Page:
To get out there, we have to cross this river, which is about fifty yards across but fairly shallow, maybe only two feet deep at most. But, it is obviously sandy and muddy. You can see where this is going. On the way to Witamhiya, we get across just fine. We do some practice family planning consultations with the three wives of one man who had about twelve seemingly malnourished children and then begin to make our way back. We start across the river and get one third of the way across before the truck gets stuck.
So, we get out of the truck and start to push. This includes me, Loi (field assistant, driver, friend), two distributors with babies on back, and the family planning training facilitator, who is a nut. A handful of Witamhiya residents are standing around at the riverbank watching us, washing, watching us, watching their cattle. So we ask someone to go get village leader. They send the traditional healer. He is pretty useless. His friend, however, gets two oxen to pull the truck and one more strong man. We try to push while the oxen pull (literally attached to the tow of the front of the truck). Oxen=Tanzanian AAA? Not exactly. It still doesn't budge and the front tire is getting deeper into the sand.
Also, there is a lot of cow poop. We are basically standing around in a warm poop-green river. They send for two more oxen. We sit around the river talking about Obama. Four oxen pulling and eight people pushing does nothing for the truck. No cell service in Witamhiya. More sitting around and looking at the oxen. By now, it is 6pm and as if on cue, a dark cloud appears upstream. Huge and growing. The sun is setting and the awesome yet ominous wind that smell of rain starts to blow in our direction.
So Loi calls it and says he is going to run towards bigger village until he gets cell service, call the distributors friend with a pikipiki (mo-ped), then pikipiki around until he can find
someone with a land rover. I lie down on the riverbed and take a nap because this could be a while. When I wake up, it’s getting cold and dark, so the other distributor (with baby) and I walk back to the car in the middle of the river and get inside. The truck is warmer, so we sit there with the nut training facilitator who is soaking wet and in his underwear from failed attempts at digging under the car.
Eventually, the other distributor returns and says Loi found a pikipiki and that we should come to her house to rest because the storm coming. I know that leaving the car means that we might be spending the night in Witamhiya, but staying in the car in the middle of a very wide river during a brewing storm seems like not the best idea.
So the babies, mamas and I walk about a mile to her home on the other side of the river. There is a small room with the traditional stick/straw roof, chairs, charcoal and wood. I'm dehydrated by this point, so I ask for tea, thinking at least that's boiled water.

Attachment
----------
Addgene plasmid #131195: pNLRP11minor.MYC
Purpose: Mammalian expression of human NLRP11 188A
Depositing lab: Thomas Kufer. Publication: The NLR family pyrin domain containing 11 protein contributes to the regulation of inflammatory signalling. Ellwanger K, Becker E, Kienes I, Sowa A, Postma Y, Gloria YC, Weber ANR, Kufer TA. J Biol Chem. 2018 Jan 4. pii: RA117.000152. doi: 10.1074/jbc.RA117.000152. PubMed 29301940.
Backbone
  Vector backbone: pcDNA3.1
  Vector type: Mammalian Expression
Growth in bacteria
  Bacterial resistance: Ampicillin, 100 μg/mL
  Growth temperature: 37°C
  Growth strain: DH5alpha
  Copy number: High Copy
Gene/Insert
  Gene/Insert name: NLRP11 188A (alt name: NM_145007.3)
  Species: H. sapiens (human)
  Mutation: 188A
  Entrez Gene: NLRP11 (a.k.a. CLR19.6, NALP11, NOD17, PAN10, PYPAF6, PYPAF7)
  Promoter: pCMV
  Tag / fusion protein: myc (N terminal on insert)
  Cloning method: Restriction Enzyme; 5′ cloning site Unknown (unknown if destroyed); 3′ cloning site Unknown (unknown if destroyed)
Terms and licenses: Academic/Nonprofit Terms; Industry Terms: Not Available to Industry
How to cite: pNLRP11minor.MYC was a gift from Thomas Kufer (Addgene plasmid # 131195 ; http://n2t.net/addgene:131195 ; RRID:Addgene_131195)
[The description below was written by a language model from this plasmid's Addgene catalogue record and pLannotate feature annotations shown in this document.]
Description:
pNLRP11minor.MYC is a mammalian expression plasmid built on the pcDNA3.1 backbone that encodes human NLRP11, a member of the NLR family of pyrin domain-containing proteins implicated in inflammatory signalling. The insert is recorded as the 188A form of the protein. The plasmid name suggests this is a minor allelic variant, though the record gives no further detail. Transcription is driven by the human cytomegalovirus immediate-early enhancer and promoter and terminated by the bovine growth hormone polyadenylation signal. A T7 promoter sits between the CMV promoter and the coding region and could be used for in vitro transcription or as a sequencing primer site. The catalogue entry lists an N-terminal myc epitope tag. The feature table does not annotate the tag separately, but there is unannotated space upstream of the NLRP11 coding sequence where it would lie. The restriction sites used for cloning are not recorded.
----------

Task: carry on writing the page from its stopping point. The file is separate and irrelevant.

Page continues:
However, there isn't any tea, and she I think she doesn’t want to admit it to me, so she goes to milk a cow and tells me to sit down while we wait for Loi to return. But I can’t sit down inside, because outside is the most unbelievable lightning storm I have ever seen in my entire life. Out in the middle of nowhere, there is a lot of sky to see. My hosts kept encouraging to get me to stay inside where it was warmer, but all I wanted to do was watch this lightning. Plus, if it starts to rain, and the truck is washed downstream, I want to know immediately.
Then, we see lights in the distance and Loi comes towards the river past the house on a tractor with a few men from the next town. We're so far away from city lights that tractors are identifiable from miles away. They head towards the river to try to tow with the tractor, which is basically the last hope or we give up until tomorrow. And pray it doesn’t rain.
I am worried about losing the car in the river or staying the night in this very small home without much food, but mostly I was just stunned by the beautiful lightening. I finally get myself some boiled water, which I drink from a metal bowl outside in the lightening. Dangerous? Upon reflection, perhaps. But despite the vivid light and sound in the sky, there is still no rain.
As the thunder begins to move to the northern sky, the tractor returns to the house. There is only one set of lights, one vehicle, so I'm ready to give up. But then, Loi is not with them!
They say that Loi is 'mazunguku' which is like 'mazungu' which means white person, but it only means white person because it means ' to go around.' Loi is going around! In the truck! The truck is saved!
He picks us up from the Witamhiya hosts and we journey back to town in the truck. Every single village that we drive through on the way back has had rain. Trees were down
from the storms and crops had been damaged from heavy rainfall. We are so incredibly lucky it didn’t rain in the river.